AROUND HOME : Pine Furniture
THERE IS A refreshing informality about pine furniture that makes it ideal for the California life style--it blends well with Native American ceramics, primitive paintings and folk textiles of all kinds.
Pine in this country consists of a large number of softwoods (there are 70 to 100 different types throughout the world), generally light-yellow-brown in color, sometimes with a reddish tinge. In Scotland, pine is called deal, and in England, until the early years of the 20th Century, it was rarely used in furniture except for carcase work (framework). Pine was considered suitable as utilitarian furniture by some craftsmen and artisans, who felt no particular enthusiasm for the wood and hurried to conceal it under layers of paint or stain. Today, however, color and grain are carefully revealed, and antique pine furniture in its natural state is much admired.
It was also the wood of choice for use in many of the elaborately paneled rooms found in English country houses during the 18th Century. It is easier to carve than other woods, and artists such as Grinlin Gibbons used it extensively. Nonetheless, in the overall history of furniture, pine remains the wood of everyday life and of everyday furniture. This, of course, explains the great charm it holds for the collector.
The variety of furniture made from pine is impressive, and it is found in nearly every country and era: carved 16th-Century Finnish chests; 18th-Century Pennsylvania dowry chests; medieval benches and Shaker stools, and children’s highchairs, kitchen tables and trestle tables. There are fine examples of Adam-style tables, gilded and with marble tops; there are German food safes, French Louis XV armoires, Welsh and Irish dressers, Spanish Colonial trasteros --the list is endless. These days, too, old shop fittings are much in demand: drawers and cabinets from 19th-Century dry goods or hardware stores and pharmacies. “Architectural pine” is a type of woodworking that includes everything from doors to completely paneled rooms and individual chimney pieces.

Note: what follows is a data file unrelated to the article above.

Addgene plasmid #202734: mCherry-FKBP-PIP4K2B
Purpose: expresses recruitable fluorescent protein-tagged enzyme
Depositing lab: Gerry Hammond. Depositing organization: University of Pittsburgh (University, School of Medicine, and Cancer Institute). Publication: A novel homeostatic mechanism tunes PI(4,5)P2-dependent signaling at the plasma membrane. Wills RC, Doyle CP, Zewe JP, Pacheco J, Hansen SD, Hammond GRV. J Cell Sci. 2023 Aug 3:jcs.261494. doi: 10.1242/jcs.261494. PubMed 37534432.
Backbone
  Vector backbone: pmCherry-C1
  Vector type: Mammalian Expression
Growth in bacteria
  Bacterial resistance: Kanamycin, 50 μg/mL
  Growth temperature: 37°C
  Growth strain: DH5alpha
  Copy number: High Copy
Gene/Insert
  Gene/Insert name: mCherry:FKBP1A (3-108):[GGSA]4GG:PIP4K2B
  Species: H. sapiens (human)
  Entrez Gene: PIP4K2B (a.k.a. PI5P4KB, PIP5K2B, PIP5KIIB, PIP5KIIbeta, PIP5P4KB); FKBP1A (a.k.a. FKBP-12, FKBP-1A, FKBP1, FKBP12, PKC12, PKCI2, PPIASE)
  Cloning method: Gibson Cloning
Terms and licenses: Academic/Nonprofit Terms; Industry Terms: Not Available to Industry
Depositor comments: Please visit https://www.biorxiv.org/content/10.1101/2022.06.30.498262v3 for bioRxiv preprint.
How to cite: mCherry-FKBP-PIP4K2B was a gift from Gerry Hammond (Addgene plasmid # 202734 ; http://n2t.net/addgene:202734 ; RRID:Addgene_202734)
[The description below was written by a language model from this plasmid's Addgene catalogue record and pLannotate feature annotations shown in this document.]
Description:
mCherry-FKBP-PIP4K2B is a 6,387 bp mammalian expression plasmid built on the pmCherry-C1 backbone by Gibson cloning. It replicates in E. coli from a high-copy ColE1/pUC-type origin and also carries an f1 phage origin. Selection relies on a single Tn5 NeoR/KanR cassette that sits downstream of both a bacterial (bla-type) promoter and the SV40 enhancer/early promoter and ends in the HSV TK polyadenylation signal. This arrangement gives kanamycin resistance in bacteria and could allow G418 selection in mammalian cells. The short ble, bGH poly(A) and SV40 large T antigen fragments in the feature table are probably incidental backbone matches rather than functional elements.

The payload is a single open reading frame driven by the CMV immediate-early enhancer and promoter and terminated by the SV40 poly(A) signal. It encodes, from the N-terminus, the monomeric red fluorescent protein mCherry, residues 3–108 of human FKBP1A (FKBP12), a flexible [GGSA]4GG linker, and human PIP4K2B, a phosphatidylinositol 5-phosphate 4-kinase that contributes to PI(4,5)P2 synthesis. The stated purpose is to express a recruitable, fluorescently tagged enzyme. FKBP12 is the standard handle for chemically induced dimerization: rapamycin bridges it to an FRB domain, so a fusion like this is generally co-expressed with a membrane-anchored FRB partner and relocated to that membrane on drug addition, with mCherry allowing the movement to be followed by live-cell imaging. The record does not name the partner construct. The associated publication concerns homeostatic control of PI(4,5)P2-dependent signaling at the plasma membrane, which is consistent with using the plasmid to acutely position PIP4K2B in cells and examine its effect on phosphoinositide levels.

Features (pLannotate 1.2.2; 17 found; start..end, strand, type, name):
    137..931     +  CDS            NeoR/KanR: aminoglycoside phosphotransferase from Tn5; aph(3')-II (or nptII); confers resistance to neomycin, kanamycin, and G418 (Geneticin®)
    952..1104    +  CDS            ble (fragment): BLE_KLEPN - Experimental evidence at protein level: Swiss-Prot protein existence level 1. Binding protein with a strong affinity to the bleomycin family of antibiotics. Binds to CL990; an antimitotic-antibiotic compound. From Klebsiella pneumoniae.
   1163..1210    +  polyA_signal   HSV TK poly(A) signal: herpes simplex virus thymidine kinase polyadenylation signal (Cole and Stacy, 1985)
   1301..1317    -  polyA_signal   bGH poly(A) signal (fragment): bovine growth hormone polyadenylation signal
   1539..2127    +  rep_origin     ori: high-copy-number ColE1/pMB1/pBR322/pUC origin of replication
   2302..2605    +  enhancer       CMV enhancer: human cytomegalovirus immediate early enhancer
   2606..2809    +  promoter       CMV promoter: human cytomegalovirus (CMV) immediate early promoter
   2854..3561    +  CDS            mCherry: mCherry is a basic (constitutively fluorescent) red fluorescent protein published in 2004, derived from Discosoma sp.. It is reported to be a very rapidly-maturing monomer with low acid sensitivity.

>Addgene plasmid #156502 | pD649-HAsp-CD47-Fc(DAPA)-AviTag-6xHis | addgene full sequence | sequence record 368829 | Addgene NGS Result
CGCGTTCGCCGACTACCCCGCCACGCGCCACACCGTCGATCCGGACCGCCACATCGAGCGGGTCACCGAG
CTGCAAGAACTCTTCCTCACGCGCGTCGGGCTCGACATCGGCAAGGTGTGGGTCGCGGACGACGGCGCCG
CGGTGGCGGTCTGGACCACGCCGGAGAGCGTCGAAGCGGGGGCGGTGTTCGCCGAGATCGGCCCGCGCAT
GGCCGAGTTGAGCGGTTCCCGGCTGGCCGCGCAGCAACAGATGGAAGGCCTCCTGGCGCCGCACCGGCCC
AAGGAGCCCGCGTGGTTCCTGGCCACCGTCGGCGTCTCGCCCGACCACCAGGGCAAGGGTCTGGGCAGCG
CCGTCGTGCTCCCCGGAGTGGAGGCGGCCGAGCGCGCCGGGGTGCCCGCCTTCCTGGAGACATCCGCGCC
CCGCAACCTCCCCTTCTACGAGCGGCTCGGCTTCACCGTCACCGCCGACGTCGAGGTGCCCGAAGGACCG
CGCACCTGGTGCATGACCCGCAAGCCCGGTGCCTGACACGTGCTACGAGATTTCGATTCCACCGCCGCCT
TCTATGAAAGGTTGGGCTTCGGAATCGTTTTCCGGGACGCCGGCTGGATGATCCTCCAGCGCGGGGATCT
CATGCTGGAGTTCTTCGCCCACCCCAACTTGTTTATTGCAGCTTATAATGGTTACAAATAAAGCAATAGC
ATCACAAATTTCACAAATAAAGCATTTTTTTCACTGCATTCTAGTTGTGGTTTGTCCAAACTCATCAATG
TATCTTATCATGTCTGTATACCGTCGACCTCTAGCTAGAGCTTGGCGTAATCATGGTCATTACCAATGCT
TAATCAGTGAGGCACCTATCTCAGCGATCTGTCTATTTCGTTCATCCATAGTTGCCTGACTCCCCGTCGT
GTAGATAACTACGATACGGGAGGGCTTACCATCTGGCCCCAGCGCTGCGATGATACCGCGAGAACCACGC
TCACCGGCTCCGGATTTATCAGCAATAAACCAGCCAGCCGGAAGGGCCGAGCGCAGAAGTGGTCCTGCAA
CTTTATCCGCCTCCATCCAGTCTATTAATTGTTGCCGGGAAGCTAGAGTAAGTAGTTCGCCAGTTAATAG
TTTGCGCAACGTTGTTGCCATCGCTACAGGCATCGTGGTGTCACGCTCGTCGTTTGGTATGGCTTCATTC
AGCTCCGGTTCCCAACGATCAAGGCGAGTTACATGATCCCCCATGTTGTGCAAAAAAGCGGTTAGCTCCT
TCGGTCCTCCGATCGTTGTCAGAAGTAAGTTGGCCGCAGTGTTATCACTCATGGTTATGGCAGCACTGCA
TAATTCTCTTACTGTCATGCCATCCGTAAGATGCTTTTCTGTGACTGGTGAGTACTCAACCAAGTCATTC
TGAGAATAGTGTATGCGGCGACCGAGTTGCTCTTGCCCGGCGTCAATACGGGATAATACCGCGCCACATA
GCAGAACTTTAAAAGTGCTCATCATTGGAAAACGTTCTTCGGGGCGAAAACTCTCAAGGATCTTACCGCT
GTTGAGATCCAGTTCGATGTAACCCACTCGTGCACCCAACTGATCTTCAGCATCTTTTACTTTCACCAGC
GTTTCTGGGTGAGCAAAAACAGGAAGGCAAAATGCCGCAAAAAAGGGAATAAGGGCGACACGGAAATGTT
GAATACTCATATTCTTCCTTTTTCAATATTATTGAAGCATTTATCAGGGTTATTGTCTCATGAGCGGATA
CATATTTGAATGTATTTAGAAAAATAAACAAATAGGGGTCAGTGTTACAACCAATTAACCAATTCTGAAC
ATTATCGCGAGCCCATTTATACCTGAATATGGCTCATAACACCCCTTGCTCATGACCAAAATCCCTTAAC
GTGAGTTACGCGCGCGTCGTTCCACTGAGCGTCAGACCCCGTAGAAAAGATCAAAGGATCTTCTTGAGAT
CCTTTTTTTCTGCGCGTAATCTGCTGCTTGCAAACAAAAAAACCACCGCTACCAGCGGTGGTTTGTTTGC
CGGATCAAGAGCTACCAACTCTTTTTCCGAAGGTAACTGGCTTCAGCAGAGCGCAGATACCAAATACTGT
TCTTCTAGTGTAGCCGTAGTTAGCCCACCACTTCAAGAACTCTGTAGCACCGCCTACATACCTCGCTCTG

Some 1988 auction prices illustrate the varying range in prices: a Georgian crib, $300; an Italian painted bench, 17th Century, $5,500; a Victorian chest, $300; an Irish corner cupboard, circa 1830, $1,300; a Shaker pine cupboard and chest of drawers combined, mid-19th-Century, $8,000; a Welsh dresser, circa 1790, $1,500; an Irish dresser, circa 1840, $900; an Austrian wardrobe, circa 1870, $600; washstands of all kinds, from $100 to $500; a paneled fireplace, circa 1860, $250; a French provincial butcher’s block, $1,500, and an eight-day long-case clock, 19th Century, $1,300.
Antique pine furniture is available at Country Pine & Design in Santa Monica; The Blue House in Los Angeles and Santa Monica; The Cricket in Venice; Century Past in Hollywood; Nicholson’s and Richard Yeakel Antiques in Laguna Beach; G.R. Durenberger in San Juan Capistrano; Uncle Tom’s Antiques in Orange; Wild Goose Chase Folk Art , Americana , Quilts in Santa Ana, and The Snow Goose in La Jolla.